I have changed my mind about Medium, the service created by the Twitter founders Evan Williams and Biz Stone in 2012. Initially I was concerned about the startup’s effort to centralize content and how that would weaken the distributed publishing structure that made the web such a great place. 2 years ago I wrote:
“Nobody could be interested in a scenario in which all non-paid-for content is appearing first and foremost on Medium. A centralized approach like this means that one entity is in full control over who gets to publish what and how it is being monetized. Also, a centralized approach introduces a single point of failure. If Medium’s servers crash, all the content would be unavailable”
A lot has happened since then. Among other things, at least for me, existing social media platforms have lost most of their appeal. Especially Twitter became unbearable, and I am far from the only one who has come to this conclusion. Just read the comments here (and this article).
The reasons why Twitter turned from an exciting tool for networking and access to valuable information into a toxic, polarizing and frustrating time-sink are multifaceted. Based on my long-term observation, one of its core weaknesses is its brevity. In a time of mounting global complexity, a service that due to its limitation to 140 characters acts as an outlet for impulses, emotions and binary, one-dimensional simplifications is the worst that can happen.
Donald Trump is the political manifestation of the culture that Twitter breeds and of the type of discourse its product design promotes. In a fictional world in which a service such as Twitter didn’t exist, maybe Trump wouldn’t even be U.S. President. Obviously, no one will ever know. In any case, the similarities between Trump’s mind and how the dynamics on Twitter play out are apparent, as is the huge success that Trump had and still has with permanently stealing the public’s and especially the media’s attention thanks to his tweets.
Nowadays, if Twitter would disappear from one day to another, I would in fact consider this to be good news for the political climate and society at large. But for someone who has been enjoying this service for so many years, it hurts to express that sentiment. Especially because I don’t want to lose access to my Twitter network of people and their knowledge – which I, outside of the 140 character universe – value a lot. This is where Medium comes into the picture.
I have changed my mind about Medium because I have stopped seeing it as a publishing platform that attempts to monopolize medium or long-form publishing in some sort of advertising-based environment. Instead, I look at Medium as a social network around smart insights, well thought out ideas and civilized, yet impactful debates about the topics that shape our times. I look at it as a platform which akin to Twitter gives people a way to express themselves, but which unlike Twitter or other social media apps encourages users – through design choices and an active enforcement of a constructive culture – to reflect a bit more before sharing something with the world. That does not mean that every text on Medium must be so brilliant or unique to qualify for the Pulitzer prize or to follow the highest academic or journalistic standards. But I am sure that in the right environment, with the proper incentives and effective role models, it is possible to direct user activity into a certain direction.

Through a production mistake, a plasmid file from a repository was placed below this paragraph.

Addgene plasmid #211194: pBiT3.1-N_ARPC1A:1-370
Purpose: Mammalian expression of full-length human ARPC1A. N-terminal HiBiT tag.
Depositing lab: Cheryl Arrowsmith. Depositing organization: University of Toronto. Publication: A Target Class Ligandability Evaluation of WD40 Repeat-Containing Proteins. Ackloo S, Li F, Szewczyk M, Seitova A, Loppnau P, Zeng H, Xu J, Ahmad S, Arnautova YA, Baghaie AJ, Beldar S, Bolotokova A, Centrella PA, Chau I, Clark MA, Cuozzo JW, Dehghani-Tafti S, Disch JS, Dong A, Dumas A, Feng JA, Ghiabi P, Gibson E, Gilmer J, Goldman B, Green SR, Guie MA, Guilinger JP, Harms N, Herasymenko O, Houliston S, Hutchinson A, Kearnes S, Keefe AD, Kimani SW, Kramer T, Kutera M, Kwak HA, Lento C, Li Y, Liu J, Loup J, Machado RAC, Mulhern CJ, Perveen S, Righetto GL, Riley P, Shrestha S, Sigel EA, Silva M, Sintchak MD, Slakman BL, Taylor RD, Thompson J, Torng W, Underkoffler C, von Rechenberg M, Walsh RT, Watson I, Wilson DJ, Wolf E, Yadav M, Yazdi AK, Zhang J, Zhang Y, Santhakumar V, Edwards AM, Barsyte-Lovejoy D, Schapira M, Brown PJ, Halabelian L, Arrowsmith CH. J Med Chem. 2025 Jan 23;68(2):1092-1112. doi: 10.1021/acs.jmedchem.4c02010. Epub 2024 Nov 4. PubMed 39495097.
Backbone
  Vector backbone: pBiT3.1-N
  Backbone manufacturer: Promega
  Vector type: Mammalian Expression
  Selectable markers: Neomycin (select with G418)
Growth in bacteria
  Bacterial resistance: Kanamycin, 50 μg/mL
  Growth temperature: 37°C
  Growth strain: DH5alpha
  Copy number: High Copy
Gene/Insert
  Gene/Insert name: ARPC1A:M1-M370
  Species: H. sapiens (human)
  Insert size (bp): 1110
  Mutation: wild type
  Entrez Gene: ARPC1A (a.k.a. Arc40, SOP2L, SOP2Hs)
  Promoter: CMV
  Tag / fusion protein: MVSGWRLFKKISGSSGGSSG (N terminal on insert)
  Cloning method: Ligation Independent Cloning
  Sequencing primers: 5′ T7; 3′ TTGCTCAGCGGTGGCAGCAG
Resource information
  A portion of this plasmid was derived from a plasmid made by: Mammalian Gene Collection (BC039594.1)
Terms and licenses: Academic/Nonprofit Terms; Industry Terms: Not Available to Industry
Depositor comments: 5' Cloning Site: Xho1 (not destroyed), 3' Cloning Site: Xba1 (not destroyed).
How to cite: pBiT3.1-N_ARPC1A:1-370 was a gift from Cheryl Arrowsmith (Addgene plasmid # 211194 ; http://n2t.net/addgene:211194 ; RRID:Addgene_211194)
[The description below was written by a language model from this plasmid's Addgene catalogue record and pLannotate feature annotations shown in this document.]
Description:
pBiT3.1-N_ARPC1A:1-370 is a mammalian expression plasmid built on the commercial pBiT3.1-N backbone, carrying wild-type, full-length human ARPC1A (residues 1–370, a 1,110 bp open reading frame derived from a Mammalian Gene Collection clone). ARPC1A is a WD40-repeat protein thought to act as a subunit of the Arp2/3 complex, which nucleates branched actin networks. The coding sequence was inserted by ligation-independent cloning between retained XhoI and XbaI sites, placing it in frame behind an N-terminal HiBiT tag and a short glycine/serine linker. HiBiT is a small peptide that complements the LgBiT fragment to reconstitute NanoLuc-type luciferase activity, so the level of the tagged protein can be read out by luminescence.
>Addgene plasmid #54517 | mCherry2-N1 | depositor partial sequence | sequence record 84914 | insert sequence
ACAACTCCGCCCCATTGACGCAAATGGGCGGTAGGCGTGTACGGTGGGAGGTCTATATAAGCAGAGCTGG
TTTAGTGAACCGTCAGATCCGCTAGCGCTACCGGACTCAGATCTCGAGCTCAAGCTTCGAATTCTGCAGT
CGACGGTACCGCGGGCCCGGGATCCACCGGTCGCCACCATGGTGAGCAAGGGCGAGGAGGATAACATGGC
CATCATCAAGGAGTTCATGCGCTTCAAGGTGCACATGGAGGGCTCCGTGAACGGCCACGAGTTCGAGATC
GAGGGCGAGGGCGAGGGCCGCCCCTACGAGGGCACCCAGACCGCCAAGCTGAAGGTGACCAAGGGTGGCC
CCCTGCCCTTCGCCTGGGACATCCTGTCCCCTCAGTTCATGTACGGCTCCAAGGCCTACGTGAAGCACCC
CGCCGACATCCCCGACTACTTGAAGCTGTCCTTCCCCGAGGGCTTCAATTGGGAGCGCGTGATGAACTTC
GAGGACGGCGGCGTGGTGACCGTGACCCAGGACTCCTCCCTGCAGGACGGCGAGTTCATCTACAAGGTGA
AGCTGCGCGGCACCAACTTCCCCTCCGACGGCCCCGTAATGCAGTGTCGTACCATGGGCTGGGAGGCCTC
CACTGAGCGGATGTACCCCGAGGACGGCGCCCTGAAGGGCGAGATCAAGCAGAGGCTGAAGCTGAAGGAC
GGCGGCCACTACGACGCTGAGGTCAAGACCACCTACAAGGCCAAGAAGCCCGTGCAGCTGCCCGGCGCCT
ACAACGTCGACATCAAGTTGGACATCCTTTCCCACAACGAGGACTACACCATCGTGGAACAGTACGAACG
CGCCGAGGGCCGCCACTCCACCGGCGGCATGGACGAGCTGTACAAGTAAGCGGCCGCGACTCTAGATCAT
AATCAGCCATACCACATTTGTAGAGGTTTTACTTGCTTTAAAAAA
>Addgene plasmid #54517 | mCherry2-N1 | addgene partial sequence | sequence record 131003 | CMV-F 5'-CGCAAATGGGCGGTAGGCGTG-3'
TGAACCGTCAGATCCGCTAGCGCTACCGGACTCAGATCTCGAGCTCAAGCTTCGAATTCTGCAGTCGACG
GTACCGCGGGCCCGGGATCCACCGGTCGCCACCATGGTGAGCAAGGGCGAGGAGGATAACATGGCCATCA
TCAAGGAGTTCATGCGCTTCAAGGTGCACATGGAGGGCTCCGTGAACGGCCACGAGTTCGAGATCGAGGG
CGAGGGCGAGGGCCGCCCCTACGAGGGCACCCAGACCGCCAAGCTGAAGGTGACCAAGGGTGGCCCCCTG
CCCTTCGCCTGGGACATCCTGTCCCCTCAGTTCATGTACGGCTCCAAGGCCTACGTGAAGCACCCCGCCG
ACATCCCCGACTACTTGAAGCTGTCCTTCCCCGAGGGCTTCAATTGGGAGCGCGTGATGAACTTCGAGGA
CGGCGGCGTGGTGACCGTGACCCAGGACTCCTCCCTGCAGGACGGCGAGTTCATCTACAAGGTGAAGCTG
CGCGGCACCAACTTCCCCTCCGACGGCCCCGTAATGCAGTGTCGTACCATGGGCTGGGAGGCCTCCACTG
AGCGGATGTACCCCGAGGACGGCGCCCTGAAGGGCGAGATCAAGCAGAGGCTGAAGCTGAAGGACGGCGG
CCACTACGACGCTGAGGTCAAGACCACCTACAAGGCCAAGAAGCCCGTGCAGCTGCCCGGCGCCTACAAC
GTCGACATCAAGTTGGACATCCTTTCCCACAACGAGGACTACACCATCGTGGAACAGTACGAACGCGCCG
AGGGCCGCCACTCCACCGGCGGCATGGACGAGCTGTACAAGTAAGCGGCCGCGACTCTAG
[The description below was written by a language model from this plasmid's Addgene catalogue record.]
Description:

Currently Medium’s networking capabilities are fairly limited, but with “follow” and “commenting” (facilitated through a separate Medium post that is shown as a response), 2 out of 3 crucial features do exist. Only an internal messaging component is missing. But that should not be too hard to implement and would not risk feature creep.
The absence of a messaging tool aside, Medium pretty much already is a social network. It just has never promoted itself like that. Instead it lets users put links to their social media profiles prominently next to their follower numbers. This communicates that Medium does not want to be seen as competing with Twitter. But maybe it should. Medium could be the better Twitter. It would not be perfect (what is?) but it could be much better.
As has been widely reported, Medium is currently re-focusing its effort and trying to come up with a working business model. The company is said to plan the introduction of a paid subscription model. Whether Medium CEO Evan Williams would attempt to position his platform as more of a social network for those who look for refuge from the annoyance, tribalism and distractions of existing social media platforms is unclear. But there never has been a better moment for doing so than now.